Cost of Living

Canberra parents buy modern cloth nappies, Mimi & Co's Aami Mills, B Eco Family's Olga Imbriano say

Lanie Tindale
September 13 2023 - 5:30am

Now Canberra business owners say parents are flocking to buy modern cloth nappies - not for the environment - but their wallets.

An inquiry has recommended the government encourage Canberrans to use eco-nappies and menstrual cups to reduce waste.

Queanbeyan mother-of-two Aami Mills started reusable nappy brand Mimi & Co in 2020.

She said she has been surprised at the demand for the products in the last year.

Aami Mills and her baby. Picture by Keegan Carroll
Aami Mills and her baby. Picture by Keegan Carroll

"When we first started in 2020, it was mainly environmental, but in the last six months or so since interest rates are starting to rise, a lot of families are making the switch because they can't afford disposable nappies," Ms Mills said.

"People were very conscious about making the decision a couple of years ago, but a lot of parents are [buying] them out of necessity.

"For some people they do [choose] cloth nappies because of the aesthetics of it."

Modern cloth nappies are not terry-towels, but resemble disposable nappies with washable inserts. They don't usually need to be soaked.

Aami Mills started reusable nappy brand Mimi & Co in 2020. Picture by Keegan Carroll
Aami Mills started reusable nappy brand Mimi & Co in 2020. Picture by Keegan Carroll

A pack of 72 disposable nappies advertised on Woolworths online cost up to $39, costing the same as a Mimi & Co one-size-fits all modern nappy with two inserts.

Plastic and polymer contents in products like nappies do not disintegrate easily and remain in landfill for years.

The absorbed liquids can leak and contaminate the environment.

Every year, about 1.5 billion nappies end up in Australian landfill, according to Kimberly-Clark Australia. This makes up 4.4 per cent of all landfill.

Kahri Bain and daughter Charlotte d'Este, who wore reusable nappies. Picture by Elesa Kurtz
Kahri Bain and daughter Charlotte d'Este, who wore reusable nappies. Picture by Elesa Kurtz

Mother-of-two Olga Imbriano did not use disposable nappies until she started selling them at her Cooleman Court shop, B Eco Family. She also sells reusable wipes.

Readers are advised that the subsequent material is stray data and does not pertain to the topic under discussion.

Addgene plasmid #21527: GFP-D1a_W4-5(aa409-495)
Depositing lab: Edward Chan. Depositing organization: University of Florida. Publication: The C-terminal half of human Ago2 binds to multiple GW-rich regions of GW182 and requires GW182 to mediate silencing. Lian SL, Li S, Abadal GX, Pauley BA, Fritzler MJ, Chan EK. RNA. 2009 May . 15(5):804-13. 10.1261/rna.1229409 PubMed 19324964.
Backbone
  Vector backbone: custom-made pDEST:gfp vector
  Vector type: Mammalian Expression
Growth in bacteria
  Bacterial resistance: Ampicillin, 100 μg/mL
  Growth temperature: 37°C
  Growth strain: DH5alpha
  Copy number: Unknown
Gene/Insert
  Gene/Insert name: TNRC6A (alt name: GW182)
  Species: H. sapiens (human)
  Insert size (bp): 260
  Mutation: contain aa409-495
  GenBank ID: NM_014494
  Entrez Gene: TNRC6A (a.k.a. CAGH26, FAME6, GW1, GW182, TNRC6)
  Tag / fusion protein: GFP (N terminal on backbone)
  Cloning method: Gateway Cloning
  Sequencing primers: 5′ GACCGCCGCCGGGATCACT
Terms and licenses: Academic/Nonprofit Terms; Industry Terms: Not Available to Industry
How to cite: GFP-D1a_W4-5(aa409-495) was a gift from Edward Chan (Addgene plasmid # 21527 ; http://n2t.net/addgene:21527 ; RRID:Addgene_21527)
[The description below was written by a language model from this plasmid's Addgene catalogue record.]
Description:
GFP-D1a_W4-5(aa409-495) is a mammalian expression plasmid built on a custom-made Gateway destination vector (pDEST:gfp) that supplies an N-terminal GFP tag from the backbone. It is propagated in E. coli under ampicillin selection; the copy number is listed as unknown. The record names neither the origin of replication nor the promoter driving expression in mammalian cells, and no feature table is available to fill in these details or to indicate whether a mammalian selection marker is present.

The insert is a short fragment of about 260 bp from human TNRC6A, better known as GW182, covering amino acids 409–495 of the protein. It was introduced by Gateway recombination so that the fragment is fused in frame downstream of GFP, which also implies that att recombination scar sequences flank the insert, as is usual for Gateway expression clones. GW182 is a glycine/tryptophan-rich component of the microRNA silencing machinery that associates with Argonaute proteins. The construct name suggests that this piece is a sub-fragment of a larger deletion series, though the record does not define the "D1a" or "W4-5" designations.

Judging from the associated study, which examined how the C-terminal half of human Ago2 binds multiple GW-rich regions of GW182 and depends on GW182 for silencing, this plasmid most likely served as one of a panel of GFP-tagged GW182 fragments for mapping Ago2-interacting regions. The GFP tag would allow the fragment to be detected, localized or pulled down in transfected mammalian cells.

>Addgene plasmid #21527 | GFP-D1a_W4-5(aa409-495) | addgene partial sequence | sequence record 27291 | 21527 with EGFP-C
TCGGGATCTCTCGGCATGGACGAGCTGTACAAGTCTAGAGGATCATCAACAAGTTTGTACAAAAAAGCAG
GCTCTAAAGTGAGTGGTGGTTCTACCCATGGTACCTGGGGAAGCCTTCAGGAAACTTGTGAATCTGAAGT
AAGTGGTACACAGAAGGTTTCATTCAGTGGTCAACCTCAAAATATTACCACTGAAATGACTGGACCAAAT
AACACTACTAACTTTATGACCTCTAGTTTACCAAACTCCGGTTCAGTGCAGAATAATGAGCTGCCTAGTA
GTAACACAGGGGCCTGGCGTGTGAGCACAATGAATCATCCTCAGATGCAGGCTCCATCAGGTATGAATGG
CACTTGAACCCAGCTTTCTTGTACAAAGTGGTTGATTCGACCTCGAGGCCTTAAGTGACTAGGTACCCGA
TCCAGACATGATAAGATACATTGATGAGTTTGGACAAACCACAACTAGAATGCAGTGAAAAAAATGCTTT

"My older one is 16 and I did not use disposable because back then there were only a few people doing it. It was more for hippies," she said.

"What helped me the most was advice from my friend, when she said you can do it part-time.

"Part-time use is very valid, and literally every nappy counts [towards] less nappies in the landfill."

Disposable nappies end up in landfill. Picture by Shutterstock
Disposable nappies end up in landfill. Picture by Shutterstock

There was a thriving in-person and online community of Canberra parents using cloth nappies, Ms Mills said.

"A lot of it is to do with troubleshooting, it's a little but of a learning curve, [and] getting advice on the washing or the way the nappy is fitting on their baby," she said.

The ACT government conducted an inquiry into absorbent hygiene products, such as disposable nappies, pads, tampons, incontinence pads and wet wipes.


They also advised the government offer re-usable period products in schools, trial disposable nappy kerbside collection and recycling, and ensure the new composable facility can deal with nappies.


I am a reporter at The Canberra Times, and was previously a trainee. I have covered various topics at the masthead, including courts, federal politics, breaking news, features and opinion. I previously worked in digital news. I am now a general news reporter, with a focus on health. lanie.tindale@canberratimes.com.au.